Location: Washington, DC


REP. JIM MARSHALL (D-GA): Thank you, Mr. Chairman. Gentlemen, do all of you, you know, representing your individual organizations, feel that you have been treated fairly and evenly by U.S. regulators? Anybody have a complaint about regulators and how you've been treated? I take it from all the shaking heads here and the lack of response, the answer is no. Are there actions Congress should take to clarify the current regulatory structure? We have a number of different agencies and we're wondering whether or not it would be helpful if we introduced legislation that would clarify jurisdiction or authority for these different agencies with regard to CDS' and the over-the- counter market generally? Mr. Duffy, I guess we'll start with you, as we always have.

MR. DUFFY: Well I think that, you know, with the Modernization Act of 2000 for the CFTC it's obviously been a model for the regulatory framework here in the United States. We have not had the problems under this agency that we have maybe seen in other product lines that are not under its jurisdiction. So, we commend the CFTC for all they have done. In order to facilitate to get these products up and moving it may be unfortunate but we may have to bifurcate some of the regulation which may not be a bad thing. For starters this is a highly contentious product around and I don't think a lot of people understand it quite well so it's not surprisingly that some are looking at these as securities, some are looking at these as futures and then the Fed is looking at it in a different way also. So to have bifurcation of regulation in this particular product I don't think is going to inhibit the growth of it. But it does need regulation, sir.

REP. MARSHALL: Are you saying -- is your comment that it would be helpful not to have bifurcation?

MR. DUFFY: My comment would be that I'd love to see this under the jurisdiction of the Commodity Futures Trading Commission but I don't believe that's to be realistic. I think that the SEC has got a part in this because they consider these bonds to be securitized contracts, which falls under their jurisdiction. So I don't think that's realistic. I'd love to see modernization of the Securities and Exchange Commission, like we had with the CFTC in 2000, and streamline the whole process.

REP. MARSHALL: You're view, I suspect, is that the statute is not clear concerning whether or not the SEC has authority. And if, in legislation, Congress clarified that the SEC does not have authority, in essence saying that once a swap has cleared that does not necessarily mean that it's a security. Is there -- are you troubled by the fact that the SEC would then be on the sidelines and not have regulatory oversight?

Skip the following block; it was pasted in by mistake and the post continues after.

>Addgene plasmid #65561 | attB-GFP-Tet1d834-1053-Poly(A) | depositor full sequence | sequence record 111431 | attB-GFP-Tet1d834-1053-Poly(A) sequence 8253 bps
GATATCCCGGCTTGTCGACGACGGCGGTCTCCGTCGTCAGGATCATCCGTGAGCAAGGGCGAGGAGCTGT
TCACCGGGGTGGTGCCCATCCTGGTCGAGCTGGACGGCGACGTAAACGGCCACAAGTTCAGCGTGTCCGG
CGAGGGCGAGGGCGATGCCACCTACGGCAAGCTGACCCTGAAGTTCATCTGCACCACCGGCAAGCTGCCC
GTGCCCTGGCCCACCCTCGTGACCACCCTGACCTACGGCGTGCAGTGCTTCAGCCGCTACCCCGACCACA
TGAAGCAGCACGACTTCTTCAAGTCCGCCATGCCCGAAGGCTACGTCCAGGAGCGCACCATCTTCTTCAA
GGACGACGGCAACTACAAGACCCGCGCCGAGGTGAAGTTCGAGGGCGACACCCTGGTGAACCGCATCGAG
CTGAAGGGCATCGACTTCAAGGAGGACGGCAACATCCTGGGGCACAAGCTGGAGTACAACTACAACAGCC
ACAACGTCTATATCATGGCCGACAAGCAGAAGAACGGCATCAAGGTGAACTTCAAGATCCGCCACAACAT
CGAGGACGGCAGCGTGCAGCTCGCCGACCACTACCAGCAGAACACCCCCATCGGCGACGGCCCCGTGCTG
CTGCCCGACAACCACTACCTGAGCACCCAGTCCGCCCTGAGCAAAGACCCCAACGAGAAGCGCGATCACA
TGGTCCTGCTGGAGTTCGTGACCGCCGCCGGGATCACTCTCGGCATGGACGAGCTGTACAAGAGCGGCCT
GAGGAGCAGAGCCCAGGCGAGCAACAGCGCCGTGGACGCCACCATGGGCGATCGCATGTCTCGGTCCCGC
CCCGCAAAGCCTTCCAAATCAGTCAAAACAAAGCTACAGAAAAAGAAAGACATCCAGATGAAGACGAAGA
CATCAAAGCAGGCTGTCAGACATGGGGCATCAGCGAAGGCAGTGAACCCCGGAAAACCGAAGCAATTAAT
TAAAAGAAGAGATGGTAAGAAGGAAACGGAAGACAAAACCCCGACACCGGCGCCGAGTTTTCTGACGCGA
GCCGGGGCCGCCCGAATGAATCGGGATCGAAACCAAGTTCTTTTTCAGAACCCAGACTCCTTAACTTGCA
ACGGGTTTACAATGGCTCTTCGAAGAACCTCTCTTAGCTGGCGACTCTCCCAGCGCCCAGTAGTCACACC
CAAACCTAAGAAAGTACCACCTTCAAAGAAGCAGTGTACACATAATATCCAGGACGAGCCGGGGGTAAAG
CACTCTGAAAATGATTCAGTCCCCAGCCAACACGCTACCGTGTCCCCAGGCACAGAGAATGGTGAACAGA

MR. DUFFY: No, I'm not troubled by it, sir.


MR. SHORT: I think one of the challenges for Congress in the coming session is to take a look at the overall financial regulatory scheme that we have and consider what improvements need to be -- need to be made. It is a little bit troubling to me that we have a system that has essentially silos where if you view a product one way or another way it could be subject to different ultimate regulatory regimes. I think there needs to be a harmonization. I would echo what Mr. Duffy said that the CFTC has done a fantastic job with the CFMA and the Modernization Act being a principles-based regulatory regime, and having some of those principles exported to other regulators and a harmonization of regulation, I think, would be appropriate.


MR. O'NEILL: Generally speaking, we absolutely would welcome clarity. We've engaged with the CFTC, the SEC, and the Fed for this product, all with good result, we believe. We think, yeah, CFTC has done an excellent job of regulating the U.S. futures market. The thing we'd also note that the SEC has had responsibility for monitoring for insider trading and market manipulation, which is important for CDS. We'd also say that the NY Fed has a considerable range of knowledge in this area. So we hope however the U.S. regulatory situation is clarified, all that knowledge and all that skill can be brought to bear for the highest possible standards.


MR. BOOK: I would agree with that, for the clarification would certainly help. Also from the perspective of a foreign entity, we believe that the MCO is a good template. We have, with all the regulators involved here, very good, constructive dialog but certainly certainty and clarification here would help.

REP. MARSHALL: We have been concerned about regulatory arbitrage here, in essence, that we live in a lowest common denominator world with different jurisdictions offering less regulation in order to entice business. And it would be very helpful if across the Atlantic, at least, and hopefully globally we can, we can come up with some fundamental principles that everybody can abide by so that we do not continue to have this phenomena that leads ultimately to lax regulation and problems like the ones that we have today that are effecting so many ordinary folks all over the United States.

I yield back. Thank you, Mr. Chairman.